I just finished 3 CB Ukes and of course the necks took most of the efforts. I have ideas in my head for a jig to expidite the process of shaping the necks.
I began with a piece of 2" x 8" x 6' Sapele cut down for the neck and head stock. The 2 pieces are mitered and glued for the head stock angle. From there I hand shape the necks and head stock with drum sanders. I then slotted the Bolivian Rosewood fret boards on a jig I made. After gluing the fretboard to the neck, I drill the peg head and finish sand the whole thing to 320. Next comes medium jumbo frets and Pearloid dots from Stew Mac followed by a leveling, crowning and tang cleanup. The finish prep includes several cycles of Crystalac grain filler and 400 grit sanding. The head stock receives a couple of water slide decals (Testors) printed on the home PC and sprayed with shelac. I apply 8-10 coats of Behlen Nitrocellulose Lacquer then wet sand/micro mesh to 12,000 before polishing with 3M Finess it and Perfect it.
As you can imagine, it is not a quick process and I started these builds last year. Just from the experience I am gaining and the jigs I have now built, I am sure I can cut my time in half. I am also considering some low end builds with simple necks that can be turned around in a day or two.
Please tell me about your experiences, process and build times?
I buy 1x2x48" stock hardwood. (it gives just enough to build my necks, including my neck brace and heal) I first add wings for my head stocks, then cut its shape I want. Then I remove the access wood from the head stock, just enough for the tuners to fit properly. Now I can shape my neck with a rasp and file to what I want, All this takes me about an hour including the finish. Just a note, I don't use scarf joints...so it automatically knocks of some time.
Neck cut and glued up pretty much like you are doing but I use coarse to fine rasps to get the neck shape where I want it. Stuff happens too fast for me to use drum sanders and I hate all the dust. Finish sanded and then if I have to fill grain I use epoxy with this filler that is kinda like dust, don't remember the brand but on mahogany or sapele I use some mahogany filler I get from LMI. Fretboards get slotted on the table saw with templates, dots put in place, fretted and glued on. Maple gets shot as it but every other kind of fretboard gets taped off and lemon oiled after finish. Sand, vinyl sealer and then Cardinal lacquer. I only go to 2500 with Buflex pads and buff out with Meguiar's polish on a foam pad. Bodies get the same treatment. I've sanded out to infinity with fine papers and in the end couldn't tell the difference from going to the 2500 and stopping or going beyond and then buffing.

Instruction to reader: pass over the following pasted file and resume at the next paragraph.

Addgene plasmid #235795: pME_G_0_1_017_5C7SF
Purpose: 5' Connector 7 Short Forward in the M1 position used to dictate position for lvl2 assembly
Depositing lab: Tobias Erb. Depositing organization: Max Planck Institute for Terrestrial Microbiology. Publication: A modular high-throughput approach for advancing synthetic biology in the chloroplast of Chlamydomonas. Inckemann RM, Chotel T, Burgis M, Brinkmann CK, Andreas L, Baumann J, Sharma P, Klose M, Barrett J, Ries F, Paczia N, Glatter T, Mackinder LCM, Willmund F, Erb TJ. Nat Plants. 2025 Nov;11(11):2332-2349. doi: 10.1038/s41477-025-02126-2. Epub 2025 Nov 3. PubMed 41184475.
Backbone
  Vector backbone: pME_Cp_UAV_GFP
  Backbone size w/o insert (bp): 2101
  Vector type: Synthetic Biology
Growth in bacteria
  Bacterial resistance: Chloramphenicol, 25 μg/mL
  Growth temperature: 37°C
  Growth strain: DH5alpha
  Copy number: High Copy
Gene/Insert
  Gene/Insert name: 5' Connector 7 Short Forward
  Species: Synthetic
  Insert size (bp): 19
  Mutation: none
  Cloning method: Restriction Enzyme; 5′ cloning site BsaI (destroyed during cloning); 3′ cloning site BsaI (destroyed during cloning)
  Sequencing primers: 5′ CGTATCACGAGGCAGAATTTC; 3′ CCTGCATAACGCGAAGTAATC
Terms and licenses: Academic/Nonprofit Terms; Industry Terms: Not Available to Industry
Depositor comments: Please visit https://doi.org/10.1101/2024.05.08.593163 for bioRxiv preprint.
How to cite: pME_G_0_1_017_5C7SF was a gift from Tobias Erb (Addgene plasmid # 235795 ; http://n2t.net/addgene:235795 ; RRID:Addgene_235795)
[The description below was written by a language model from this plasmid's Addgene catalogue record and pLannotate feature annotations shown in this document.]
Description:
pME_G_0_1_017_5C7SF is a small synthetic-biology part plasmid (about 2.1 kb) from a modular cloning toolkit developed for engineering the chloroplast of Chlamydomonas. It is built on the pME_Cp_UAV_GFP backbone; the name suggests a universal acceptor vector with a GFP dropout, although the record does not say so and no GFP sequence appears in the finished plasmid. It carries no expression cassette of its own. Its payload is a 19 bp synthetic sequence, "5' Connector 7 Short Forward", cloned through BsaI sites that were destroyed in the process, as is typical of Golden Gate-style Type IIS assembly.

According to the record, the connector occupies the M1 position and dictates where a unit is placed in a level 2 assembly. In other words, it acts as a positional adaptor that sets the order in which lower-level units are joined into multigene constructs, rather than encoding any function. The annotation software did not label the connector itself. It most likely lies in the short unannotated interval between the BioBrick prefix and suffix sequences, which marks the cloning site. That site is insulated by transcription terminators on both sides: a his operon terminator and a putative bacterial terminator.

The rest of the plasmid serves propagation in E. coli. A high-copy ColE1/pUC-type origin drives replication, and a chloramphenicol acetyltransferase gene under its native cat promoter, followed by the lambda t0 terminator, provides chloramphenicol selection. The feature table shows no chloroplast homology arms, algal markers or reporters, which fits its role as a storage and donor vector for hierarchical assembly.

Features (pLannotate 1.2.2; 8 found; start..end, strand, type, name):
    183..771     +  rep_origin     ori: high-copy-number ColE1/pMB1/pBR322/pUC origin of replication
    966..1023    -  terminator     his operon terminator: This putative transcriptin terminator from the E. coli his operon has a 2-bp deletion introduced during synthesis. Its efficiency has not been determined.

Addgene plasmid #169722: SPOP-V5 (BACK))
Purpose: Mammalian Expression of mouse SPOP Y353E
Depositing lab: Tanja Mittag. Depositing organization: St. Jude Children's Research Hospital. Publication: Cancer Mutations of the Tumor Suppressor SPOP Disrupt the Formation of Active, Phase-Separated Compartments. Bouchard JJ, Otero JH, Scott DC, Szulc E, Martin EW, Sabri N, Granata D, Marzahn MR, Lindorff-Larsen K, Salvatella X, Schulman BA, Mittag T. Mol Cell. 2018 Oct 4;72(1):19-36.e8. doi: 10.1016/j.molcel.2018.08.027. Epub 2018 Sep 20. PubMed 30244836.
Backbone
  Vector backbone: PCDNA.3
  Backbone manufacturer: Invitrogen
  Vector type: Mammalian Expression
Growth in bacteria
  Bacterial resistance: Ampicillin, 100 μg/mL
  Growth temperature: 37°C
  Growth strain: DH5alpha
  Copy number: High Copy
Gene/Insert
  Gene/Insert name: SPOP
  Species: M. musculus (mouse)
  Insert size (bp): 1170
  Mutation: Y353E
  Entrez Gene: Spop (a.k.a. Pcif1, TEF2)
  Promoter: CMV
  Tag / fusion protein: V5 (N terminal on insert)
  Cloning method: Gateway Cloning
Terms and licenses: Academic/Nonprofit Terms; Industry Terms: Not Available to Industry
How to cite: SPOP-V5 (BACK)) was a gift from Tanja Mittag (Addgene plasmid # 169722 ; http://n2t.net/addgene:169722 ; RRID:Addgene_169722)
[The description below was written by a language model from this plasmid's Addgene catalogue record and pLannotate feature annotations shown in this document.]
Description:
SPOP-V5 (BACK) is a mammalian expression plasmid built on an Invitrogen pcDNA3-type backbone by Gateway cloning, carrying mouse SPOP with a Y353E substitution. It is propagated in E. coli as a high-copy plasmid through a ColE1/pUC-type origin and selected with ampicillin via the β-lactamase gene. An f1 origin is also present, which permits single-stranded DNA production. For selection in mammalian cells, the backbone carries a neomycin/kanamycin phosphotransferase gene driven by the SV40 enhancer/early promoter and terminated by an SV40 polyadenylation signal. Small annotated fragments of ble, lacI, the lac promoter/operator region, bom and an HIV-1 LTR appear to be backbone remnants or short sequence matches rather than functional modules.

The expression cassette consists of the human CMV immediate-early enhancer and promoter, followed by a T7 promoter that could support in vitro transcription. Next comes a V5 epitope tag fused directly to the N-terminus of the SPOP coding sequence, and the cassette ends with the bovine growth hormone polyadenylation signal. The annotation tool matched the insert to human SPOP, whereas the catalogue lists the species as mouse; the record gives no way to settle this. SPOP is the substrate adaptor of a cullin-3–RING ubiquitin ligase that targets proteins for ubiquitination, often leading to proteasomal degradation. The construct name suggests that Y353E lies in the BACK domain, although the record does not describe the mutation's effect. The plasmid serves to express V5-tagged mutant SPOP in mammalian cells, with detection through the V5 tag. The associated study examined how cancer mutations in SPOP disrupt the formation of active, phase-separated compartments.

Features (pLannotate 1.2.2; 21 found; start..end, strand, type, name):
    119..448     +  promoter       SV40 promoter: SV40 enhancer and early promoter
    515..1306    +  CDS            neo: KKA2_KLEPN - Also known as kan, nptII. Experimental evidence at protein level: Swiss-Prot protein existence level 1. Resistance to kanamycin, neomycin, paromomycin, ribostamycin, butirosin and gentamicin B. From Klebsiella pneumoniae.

So you spray your bodies as well? I wish I had considered that on at least 1 to compare.
I build most of my CBG boxes so I like to shoot em and all my ukes get shot. Mostly I do the necks and bodies separate and put the necks on after. I've really got to like the Cardinal Luthelac lacquer. Great stuff and I think it has a lot more solids in it than some of the others. Dries harder than a politician's heart and takes less coats but I wait maybe a week to 10 days to buff.
I have a very technical and specialized process as you can see in the picture below. I reluctantly share my trade secrets.
I have a very technical and specialized process as you can see in the picture below. I reluctantly share my trade secrets
Funny!! Sometimes simple is best.
And sand, and sand, and sand, Ad Nauseum LOL
I should have flipped 5 and 6 above.
I've given up working on a bench since there are always more than enough crap to take up all the available space. I found that the steady rest of a 2x4 across my lap hardly ever gets cluttered and is adequate for most work. I shape and taper the neck with that hand plane and my calibrated eyes seem to know when to stop.